This leadership perspective by Fiona Sadler and Jo Daniels, Marks & Spencer, forms part of a series on the theme of creating business value and development impact in the WASH sector. The series and accompanying Discussion Paper are co-produced by WSUP and Business Fights Poverty.
Supporting suppliers with initiatives and programmes that improve their operations beyond auditing is important to Marks & Spencer. Part of this process is to understand the needs of the workers within our supply chain—beyond the factory gates.
We have good traceability throughout our supply chain and know the locations of all of the manufacturing sites where our products are made, allowing us to assess what programmes will help both our workers and their local communities.
Our motivation for doing this is two-fold. Firstly, our customers demand a high degree of integrity from us, and they expect and trust us to be working behind the scenes to make sure that our supply chain includes social investments. Secondly, corporate sustainability is a key factor to ensure we have a supply base that is fit for the future and we have security of supply.
Our social responsibility to do the right thing in the countries that we source from is very important to us. We hope to achieve both direct and indirect benefits for factories that are M&S suppliers.
Over the past three years, we have been partnering with UNICEF to run a pilot community programme in Bangladesh’s slums. It is a holistic multi-intervention model addressing the interconnected challenges for children at critical moments of their development, looking across healthcare, nutrition, education, protection, water and sanitation.
Improving water and sanitation in two locations close to our factories has been a significant part of the programme. UNICEF and its local partners have been building and improving latrines and water points, educating people on sanitation as well as setting up child care day centres, early learning schools and pre-primary classes, among many other activities.
Assessing the success of the programmes is complex. UNICEF uses a number of key performance indicators that measure the number of people reached directly by its projects. And although it is not known if any of those living in the slums actually work in our supply chain, as very few people would admit to living in informal settlements, we know there is a social benefit from the overall uplift in community health that results from better access to water and sanitation and other UNICEF provided services.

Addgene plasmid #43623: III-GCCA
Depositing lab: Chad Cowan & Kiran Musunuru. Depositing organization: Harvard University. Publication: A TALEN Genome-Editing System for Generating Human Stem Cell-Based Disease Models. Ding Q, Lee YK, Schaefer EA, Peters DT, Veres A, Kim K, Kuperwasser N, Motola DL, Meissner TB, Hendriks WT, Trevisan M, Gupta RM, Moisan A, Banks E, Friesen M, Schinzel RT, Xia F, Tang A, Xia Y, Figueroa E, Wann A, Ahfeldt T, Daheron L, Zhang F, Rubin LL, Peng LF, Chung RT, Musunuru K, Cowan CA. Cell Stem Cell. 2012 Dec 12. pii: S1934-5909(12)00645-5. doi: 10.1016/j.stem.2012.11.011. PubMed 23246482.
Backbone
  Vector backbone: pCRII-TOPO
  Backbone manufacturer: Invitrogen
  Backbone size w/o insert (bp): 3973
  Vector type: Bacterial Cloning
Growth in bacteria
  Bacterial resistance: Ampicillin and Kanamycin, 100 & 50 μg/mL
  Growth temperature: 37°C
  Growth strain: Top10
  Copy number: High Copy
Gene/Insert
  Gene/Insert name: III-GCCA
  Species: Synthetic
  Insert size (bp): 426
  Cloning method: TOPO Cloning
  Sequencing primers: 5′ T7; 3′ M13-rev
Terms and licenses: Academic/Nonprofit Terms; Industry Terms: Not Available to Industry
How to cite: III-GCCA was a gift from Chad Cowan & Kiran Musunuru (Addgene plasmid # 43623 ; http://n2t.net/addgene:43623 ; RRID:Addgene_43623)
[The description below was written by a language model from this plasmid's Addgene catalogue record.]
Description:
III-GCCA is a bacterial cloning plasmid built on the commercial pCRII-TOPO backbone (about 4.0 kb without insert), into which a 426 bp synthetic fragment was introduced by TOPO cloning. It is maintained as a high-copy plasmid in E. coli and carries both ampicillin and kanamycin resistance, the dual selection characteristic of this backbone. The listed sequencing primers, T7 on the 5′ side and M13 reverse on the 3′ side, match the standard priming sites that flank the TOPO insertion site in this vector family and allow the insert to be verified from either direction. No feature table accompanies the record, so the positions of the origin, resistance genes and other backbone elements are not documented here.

In terms of impact assessment, the short term KPIs look at the outputs of the programmes, but on a longer-term basis, UNICEF will measure some outcomes as well. In particular, we have seen that government policy has been influenced as a result of our interventions with UNICEF. The government has already taken over the running of several water points, taking clear responsibility for providing clean water for the population.
UNICEF is now looking to scale its interventions in Bangladesh. The current three year pilot has reached over 30,000 residents and the ambition is to reach 200,000 by increasing the size of current programmes and extending to different locations. Collaboration is key to making an impact at scale and UNICEF is reaching out to additional brands and retailers so that together the wider garment sector can improve children’s lives.
As UNICEF scale the programme, they will continue to partner with local and international delivery partners. From our perspective, it is the collective knowledge, expertise and local intelligence from this matrix of organisations that means we can make a difference on issues like water and sanitation.
An important element of all our factory and community-based programmes includes investing in local organisations and local delivery partners to build capacity and ensure they are able to sustain themselves going forward. We want to make sure the local organisations continue to build and grow, delivering impact well into the future.